Most HELP debtors are not currently repaying

Yesterday the ATO released tax statistics for the 2010-11 financial year. With the education department seemingly no longer publishing its annual higher education report the ATO tax statistics are the main source of information on some aspects of the HELP loan scheme.

Only about a quarter of HELP debtors, or 383,000 out of 1.57 million, made a repayment in 2010-11. The ATO classifies 593,000 people as ‘paying off’ their debt, presumably counting people who have made a repayment but have since fallen back below the threshold or have disappeared overseas (the number of people who are listed as overseas or with an unknown postcode more than tripled to 32,365, but I think this number is unreliable).

The reason is that HELP debtors are clustered in the lower income groups, as seen in the figure below. Many of them will still be students, but the largish number (122,000) in the $40,000-$49,999 range suggests that fiddling with the threshold for repayment, which was $45,000 in 2010-11, might substantially increase the number of people repaying. At the other end of the income spectrum, 5 HELP debtors had taxable incomes exceeding $1 million.

HELP debtor incomes 2011

The number of HELP debtors with $50,000+ debts increased from 15,143 in 2009-10 to 23,664 in 2010-11. This probably reflects FEE-HELP borrowers and more people staying in the system for long periods of times, such as those doing initial professional entry qualifications under the Melbourne Model.

Repayments through the tax system are increasing, as seen in the figure below. Repayments increased by more than repayers (7%/3%). But there is still far more being lent than being recovered (they don’t report on financial years, but I would estimate $3.5 billion in lending versus $1.3 billion in compulsory repayments).

HELP repayments

2 thoughts on “Most HELP debtors are not currently repaying

  1. Hi Andrew,

    Another interesting post and thanks for the figures. One obvious reason for the low proportion of debtors making HELP repayments is that those on higher incomes will quickly repay their debt and drop out of the figures, while those on low incomes will remain there forever. This may mean that the proportion will decline further in future years. The main point of interest is the % of all people who took out HELP loans who repay their debts. Otherwise it could become misleading if the minority who do not repay remain in the statistics, but those who repay do not.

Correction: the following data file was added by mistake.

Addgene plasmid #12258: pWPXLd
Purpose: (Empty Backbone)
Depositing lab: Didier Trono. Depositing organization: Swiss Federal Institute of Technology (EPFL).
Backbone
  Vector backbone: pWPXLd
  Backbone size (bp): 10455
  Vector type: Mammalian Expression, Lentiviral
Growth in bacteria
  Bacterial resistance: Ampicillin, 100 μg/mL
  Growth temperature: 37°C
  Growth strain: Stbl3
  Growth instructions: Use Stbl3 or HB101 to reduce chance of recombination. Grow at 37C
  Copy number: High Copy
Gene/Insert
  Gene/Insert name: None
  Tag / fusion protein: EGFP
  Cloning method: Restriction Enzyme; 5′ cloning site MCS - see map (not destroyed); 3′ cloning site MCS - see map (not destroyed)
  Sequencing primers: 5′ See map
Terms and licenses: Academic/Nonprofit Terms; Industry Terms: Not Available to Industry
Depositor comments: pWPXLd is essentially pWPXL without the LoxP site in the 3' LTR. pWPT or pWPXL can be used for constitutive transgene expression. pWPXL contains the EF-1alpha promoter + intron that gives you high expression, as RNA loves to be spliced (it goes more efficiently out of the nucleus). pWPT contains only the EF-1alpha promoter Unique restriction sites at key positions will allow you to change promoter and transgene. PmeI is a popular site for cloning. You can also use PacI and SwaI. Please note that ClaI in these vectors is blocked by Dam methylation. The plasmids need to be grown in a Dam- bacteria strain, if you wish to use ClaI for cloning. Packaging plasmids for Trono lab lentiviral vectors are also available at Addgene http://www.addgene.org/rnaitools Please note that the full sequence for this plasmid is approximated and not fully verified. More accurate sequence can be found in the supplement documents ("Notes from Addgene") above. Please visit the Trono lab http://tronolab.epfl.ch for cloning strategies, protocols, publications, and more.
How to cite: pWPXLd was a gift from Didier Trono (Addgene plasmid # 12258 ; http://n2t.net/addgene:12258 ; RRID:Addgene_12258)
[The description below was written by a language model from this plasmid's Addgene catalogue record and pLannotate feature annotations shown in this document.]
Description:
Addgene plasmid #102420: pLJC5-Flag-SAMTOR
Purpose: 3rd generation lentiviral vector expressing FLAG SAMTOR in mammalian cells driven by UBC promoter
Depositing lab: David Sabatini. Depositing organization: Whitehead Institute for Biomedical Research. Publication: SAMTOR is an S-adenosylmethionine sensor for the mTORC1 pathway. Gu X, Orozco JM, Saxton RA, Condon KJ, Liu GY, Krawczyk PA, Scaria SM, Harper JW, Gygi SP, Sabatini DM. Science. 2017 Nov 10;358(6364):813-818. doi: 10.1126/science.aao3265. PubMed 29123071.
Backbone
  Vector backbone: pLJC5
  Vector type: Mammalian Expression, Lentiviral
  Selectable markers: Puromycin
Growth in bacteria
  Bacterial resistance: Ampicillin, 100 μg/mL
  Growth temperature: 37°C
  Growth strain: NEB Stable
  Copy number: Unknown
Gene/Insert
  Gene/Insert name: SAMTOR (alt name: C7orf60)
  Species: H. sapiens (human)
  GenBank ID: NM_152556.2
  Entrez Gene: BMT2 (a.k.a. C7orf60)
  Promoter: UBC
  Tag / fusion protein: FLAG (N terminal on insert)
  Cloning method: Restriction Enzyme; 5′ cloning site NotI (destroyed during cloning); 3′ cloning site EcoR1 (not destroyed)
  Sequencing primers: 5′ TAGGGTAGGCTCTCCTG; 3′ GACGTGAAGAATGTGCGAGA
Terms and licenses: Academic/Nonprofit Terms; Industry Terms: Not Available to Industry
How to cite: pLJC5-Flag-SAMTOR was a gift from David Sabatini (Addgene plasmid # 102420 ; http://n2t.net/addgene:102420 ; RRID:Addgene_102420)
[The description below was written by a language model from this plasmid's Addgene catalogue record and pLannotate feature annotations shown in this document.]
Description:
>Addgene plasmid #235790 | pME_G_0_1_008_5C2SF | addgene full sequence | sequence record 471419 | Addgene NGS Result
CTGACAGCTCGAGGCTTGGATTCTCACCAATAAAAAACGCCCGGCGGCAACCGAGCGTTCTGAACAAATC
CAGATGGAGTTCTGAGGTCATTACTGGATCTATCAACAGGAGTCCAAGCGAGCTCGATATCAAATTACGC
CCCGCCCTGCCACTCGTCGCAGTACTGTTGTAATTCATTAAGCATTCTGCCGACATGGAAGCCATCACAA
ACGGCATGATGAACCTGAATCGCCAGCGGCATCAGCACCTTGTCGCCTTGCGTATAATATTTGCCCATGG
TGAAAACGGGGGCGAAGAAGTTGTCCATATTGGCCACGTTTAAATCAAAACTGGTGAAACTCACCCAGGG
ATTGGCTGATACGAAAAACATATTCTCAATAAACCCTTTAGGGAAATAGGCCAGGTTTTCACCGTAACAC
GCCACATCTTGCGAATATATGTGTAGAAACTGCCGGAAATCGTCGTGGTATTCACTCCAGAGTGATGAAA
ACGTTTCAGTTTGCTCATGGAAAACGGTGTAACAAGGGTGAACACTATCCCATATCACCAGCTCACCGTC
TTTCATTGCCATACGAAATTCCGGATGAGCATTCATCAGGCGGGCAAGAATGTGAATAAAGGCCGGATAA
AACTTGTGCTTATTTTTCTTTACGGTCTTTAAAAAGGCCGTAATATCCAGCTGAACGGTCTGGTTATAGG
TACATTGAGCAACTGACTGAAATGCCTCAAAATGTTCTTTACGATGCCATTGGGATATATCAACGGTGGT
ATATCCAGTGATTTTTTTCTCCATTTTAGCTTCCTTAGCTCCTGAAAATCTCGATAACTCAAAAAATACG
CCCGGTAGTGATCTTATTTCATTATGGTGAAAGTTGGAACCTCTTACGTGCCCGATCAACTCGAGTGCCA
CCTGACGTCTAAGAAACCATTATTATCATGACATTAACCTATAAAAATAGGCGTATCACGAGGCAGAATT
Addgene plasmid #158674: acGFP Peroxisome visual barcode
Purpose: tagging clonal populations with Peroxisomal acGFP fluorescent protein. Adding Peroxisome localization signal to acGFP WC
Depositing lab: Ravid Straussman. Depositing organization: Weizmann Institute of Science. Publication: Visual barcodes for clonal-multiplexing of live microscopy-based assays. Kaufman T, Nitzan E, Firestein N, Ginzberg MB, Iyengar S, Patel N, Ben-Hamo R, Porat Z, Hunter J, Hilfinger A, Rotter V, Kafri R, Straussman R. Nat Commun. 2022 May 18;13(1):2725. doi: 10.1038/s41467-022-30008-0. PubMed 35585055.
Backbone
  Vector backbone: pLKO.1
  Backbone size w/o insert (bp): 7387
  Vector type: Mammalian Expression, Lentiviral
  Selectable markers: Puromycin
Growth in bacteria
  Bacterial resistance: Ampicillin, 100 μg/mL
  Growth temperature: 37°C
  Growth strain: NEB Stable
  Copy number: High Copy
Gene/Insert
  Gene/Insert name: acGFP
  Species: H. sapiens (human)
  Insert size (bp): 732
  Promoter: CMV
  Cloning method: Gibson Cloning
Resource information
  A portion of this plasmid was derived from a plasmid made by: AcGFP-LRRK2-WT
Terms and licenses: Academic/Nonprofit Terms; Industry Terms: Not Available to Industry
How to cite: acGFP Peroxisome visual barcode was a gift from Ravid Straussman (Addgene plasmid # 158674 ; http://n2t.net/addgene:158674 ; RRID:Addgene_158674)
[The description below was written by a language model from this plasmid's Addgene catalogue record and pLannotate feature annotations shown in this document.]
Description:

Another thing, do you think it is fair for the Government to change the thresholds retrospectively? People take the loans and accept the level of tuition fees on the assumption that repayments would be manageable. Shouldn’t debtors be provided some certainty that the rules won’t change?

    As it currently stands, HELP debt repayments kick in at $49000, which is about 66% of the FT average weekly earnings of all adult Australians.

    Personally, I think that an annual repayment of $2,000 for someone earning $50,000 (4% of their pre-tax income) is a significant contribution, particularly for those with dependents.

    Lowing the threshold to $45,000 would mean a $1800 HELP contribution for someone on $45,000. I’m not a tax expert, but after paying tax and the Medicare levy ($6885), this $1800 represents the difference between living off $735 per week or $700 per week. I suspect this extra $35 per week would make a big difference to their weekly budget.

    More generally, does the graduate living off $735 per week really represent someone who has gained a significant private benefit from their higher education? Maybe if they worked part-time, but I would not say it is the case for full-time employed graduates.


  2. Peter – Yes on the compositional effects. For a similar reason the proportion of all debt not expected to be repaid is higher than the estimates for new debt.
    I think there is something to be said for broad stability of repayment systems. On the other hand, there nothing inherently unusual about fluctuating debt repayment requirements. Most students will eventually take out variable interest loans from banks. And I doubt most students have much idea about the precise threshold points.
    One possibility is just to change indexation of the threshold levels from average weekly earnings to CPI. Over time, I think that would speed up repayments without any in-principle change to the repayment system.